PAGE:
Posted by Anonymous   + Show Post

You've had a dog for 6 years. The dog is sweet and lovable unless in a social situation and it becomes aggressive. To the point your vet says the dog needs an anti anxiety pill.

You become pregnant and bring the baby home. Dog is very unhappy. The dog growls at the baby. Always.

Baby is now mobile and the dog still is vicious towards the child. To the point you separate the baby from the dog just incase.. Baby begins walking. Baby falls into dog. Dog snaps at child.

My question is what is your next move? This isn't pit bull related. This is happening with my friend and I told her she needs to get rid of the dog. I'm now Satan. It' bee nover s year and if anything the dog is more aggressive now than a year ago. What is she going to do if that dog really gets a hold of her child?? I just think its a bad idea. They have 2 dogs. The other dog loves their child and will growl at the other dog almost protecting the baby.
Posted by Anonymous on Feb. 13, 2013 at 1:55 PM
Replies (21-30):
by Anonymous 4 on Feb. 13, 2013 at 2:13 PM
OP, I would definitely have given that dog away long ago. Quoted PP, that just seems wrong somehow, I'm not sure how I feel about that.

Quoting Anonymous:

If she won't get rid of the dog, there is a "de fanging " process which blunts 4 of the dogs teeth so it can NOT bite. It can still bruise if it wanted too, but the process flattens the biting teeth so they won't go thru flesh.

An owner whose bite-happy dog couldn’t be rehabilitated by the Dog Whisperer writes about turning to “canine disarming” in the Los Angeles Times.

The procedure involves cutting away 4 millimeters off each of the dog’s four canines, using a laser, and smoothing the ends over. The same is done to the dog’s extra set of pointy incisors.

Vicious dogDr. Gail Golab, head of the American Veterinary Medical Assn., says that disarming dogs was once fairly common, but that it fell out of favor several years ago as behavioral modification techniques improved. The association is opposed to either tooth removal or disarming, primarily on the grounds that neither addresses the underlying cause of aggression and may lull owners into a false confidence that the animal can no longer inflict injury.

The American Veterinary Dental College agrees that disarming is controversial, but in a position statement adopted in 2005 it endorsed the procedure in “selected cases.”

It cost Diane R. Krieger, owner of Cotton, a 6-year-old American Eskimo, $1,600 to have the procedure done, but she considered it a better option than defanging (complete removal of the canines), euthanasia, or even giving up the dog — no shelter would take it because of its history.

Advocates say the biggest effect of canine disarming is psychological, that the dog realizes its main weapons are gone, leading to a dose of humility and submission.

As for Cotton, he seems to be in denial. When he gets the opportunity, he still pounces at any man who ventures onto our property. A few days after the disarming, our gardener Guadalupe Davila obligingly offered his booted foot for Cotton’s delectation. After 30 seconds of ferocious gnawing, Cotton had only succeeded in lightly scoring the thick leather.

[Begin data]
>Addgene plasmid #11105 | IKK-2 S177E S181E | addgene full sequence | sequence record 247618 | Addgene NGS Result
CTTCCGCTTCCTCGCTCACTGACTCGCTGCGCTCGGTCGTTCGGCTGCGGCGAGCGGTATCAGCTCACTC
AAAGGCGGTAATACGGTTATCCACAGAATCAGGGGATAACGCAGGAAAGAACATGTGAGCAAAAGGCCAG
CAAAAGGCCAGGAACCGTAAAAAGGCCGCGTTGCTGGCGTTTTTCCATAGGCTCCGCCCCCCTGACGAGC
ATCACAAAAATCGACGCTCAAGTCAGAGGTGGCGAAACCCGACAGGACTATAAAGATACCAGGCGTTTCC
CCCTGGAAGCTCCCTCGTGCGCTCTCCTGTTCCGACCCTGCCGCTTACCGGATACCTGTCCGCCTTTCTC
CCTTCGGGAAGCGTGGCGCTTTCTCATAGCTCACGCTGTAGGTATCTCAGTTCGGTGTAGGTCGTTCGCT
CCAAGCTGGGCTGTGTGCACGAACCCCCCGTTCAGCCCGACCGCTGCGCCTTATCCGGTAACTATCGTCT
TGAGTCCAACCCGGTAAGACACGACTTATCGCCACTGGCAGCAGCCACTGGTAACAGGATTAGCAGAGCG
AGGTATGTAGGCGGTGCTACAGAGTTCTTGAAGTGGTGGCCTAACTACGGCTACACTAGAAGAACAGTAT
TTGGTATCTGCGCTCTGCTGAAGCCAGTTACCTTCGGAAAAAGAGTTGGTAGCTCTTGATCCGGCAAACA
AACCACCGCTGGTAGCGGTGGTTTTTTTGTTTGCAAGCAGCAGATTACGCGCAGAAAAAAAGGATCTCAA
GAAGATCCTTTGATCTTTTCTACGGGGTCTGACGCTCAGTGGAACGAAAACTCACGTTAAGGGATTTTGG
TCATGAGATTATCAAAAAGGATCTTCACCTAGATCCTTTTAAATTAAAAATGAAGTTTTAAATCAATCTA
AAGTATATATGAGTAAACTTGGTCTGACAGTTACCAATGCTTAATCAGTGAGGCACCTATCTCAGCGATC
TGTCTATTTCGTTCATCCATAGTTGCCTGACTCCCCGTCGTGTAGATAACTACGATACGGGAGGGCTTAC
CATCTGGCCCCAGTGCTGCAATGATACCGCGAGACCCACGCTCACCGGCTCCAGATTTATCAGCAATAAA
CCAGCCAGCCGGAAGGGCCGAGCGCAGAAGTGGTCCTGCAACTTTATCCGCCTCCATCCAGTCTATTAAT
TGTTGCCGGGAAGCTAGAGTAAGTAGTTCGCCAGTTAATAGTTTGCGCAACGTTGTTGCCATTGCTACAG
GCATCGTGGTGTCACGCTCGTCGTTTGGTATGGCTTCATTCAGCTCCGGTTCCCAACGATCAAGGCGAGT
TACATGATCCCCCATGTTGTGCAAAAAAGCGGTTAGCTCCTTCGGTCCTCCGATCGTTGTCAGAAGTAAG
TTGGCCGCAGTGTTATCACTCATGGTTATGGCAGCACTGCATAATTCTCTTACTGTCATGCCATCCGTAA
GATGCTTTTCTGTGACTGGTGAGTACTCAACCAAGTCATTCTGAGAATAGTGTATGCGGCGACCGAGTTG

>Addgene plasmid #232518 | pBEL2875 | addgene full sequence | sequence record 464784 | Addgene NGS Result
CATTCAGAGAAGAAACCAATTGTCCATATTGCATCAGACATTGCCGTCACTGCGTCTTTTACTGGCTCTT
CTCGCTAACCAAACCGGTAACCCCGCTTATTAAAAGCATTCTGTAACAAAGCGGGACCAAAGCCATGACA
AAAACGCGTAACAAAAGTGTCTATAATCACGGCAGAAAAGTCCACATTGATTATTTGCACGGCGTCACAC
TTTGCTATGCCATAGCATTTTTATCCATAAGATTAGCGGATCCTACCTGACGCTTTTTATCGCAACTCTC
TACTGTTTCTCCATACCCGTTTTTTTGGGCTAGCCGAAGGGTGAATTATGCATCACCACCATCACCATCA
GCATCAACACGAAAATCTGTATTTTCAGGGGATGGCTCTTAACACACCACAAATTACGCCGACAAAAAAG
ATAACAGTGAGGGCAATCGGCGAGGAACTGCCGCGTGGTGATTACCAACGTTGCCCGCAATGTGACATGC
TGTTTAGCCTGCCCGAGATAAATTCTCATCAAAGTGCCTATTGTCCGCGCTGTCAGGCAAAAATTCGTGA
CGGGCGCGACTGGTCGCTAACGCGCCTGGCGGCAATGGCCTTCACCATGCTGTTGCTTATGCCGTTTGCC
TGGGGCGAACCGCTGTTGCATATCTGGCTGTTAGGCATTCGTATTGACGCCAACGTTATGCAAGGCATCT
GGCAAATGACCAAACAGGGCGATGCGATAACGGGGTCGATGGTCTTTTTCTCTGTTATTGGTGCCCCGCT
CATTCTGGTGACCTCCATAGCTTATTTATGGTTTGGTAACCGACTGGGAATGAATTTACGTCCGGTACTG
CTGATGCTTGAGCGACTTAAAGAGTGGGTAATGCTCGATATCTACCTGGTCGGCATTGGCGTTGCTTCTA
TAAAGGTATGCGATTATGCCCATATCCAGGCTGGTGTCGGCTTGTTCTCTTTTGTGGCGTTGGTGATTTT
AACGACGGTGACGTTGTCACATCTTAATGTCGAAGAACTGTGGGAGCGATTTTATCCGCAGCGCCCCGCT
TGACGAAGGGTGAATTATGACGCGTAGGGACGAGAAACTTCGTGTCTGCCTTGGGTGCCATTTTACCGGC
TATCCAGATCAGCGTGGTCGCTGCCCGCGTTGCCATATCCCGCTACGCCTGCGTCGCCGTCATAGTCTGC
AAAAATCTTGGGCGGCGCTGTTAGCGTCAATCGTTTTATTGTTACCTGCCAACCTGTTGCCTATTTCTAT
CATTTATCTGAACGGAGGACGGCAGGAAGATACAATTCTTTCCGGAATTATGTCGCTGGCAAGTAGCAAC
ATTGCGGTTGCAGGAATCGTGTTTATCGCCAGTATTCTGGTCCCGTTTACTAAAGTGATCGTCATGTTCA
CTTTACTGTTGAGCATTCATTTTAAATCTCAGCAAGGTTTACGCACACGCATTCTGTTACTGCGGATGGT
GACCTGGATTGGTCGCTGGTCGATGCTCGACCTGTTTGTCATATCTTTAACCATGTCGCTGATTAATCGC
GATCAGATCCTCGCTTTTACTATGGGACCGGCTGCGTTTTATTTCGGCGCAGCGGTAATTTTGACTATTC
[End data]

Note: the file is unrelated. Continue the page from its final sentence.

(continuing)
by Sue daNim on Feb. 13, 2013 at 2:13 PM

This is a no-brainer...see ya Snoopy!

by on Feb. 13, 2013 at 2:13 PM
We had to get rid of a cat like this. The cat thought dds room and specifically under her crib was his area. The other cat and two dogs had no issues. One day dd had started crawling and crawled into her room. The cat went nuts, hissing and growling acting like it was going to attack. Taking him to the humane society was hard but had to be done. We tried everything to make it work.

 my lab was very very leary of my son until he started walking and got stable. then he became very possesive of him. snap is a warning bite is dog goes by by. some dogs just get nervous around babies. My lab got nervous everytime the baby cried and would go to his kennel. his safe haven. he was a great dog and when the child got older the dog got very protective of him. so personally I would keep the dog.

by on Feb. 13, 2013 at 2:14 PM

 I agree with you. Get rid of the dog. My children's safety comes first.

by on Feb. 13, 2013 at 2:14 PM

The dog would be gone.

by Anonymous 5 on Feb. 13, 2013 at 2:15 PM

I almost got rid of a dog not because he snapped at my children but because if I tried to move him off my bed for example he'd snap at me.  I feared for the children once they started walking because I was afraid they might get bit.  He got killed before I could make up my mind what to do about him.  Hit by a car ON LEASH no less.  I was saddened that he was killed but secretly relieved because the children were safe now.

I'd not let it get that far you see.  The first time that dog looked at my kid cross eyed it would be gone.

by on Feb. 13, 2013 at 2:15 PM

 I would have gotten rid of the dog when I first brought the baby home knowing it was aggressive.

by on Feb. 13, 2013 at 2:16 PM
You re train the dog
Dog would have been gone when it was growling at my infant. Sorry I'm an animal lover, but if you have an animal that had that much aggression before baby came along, needing pills just to curb the aggression, bringing a baby into that home with the dog wouldn't be an option, the dog would've been rehomed before baby came home.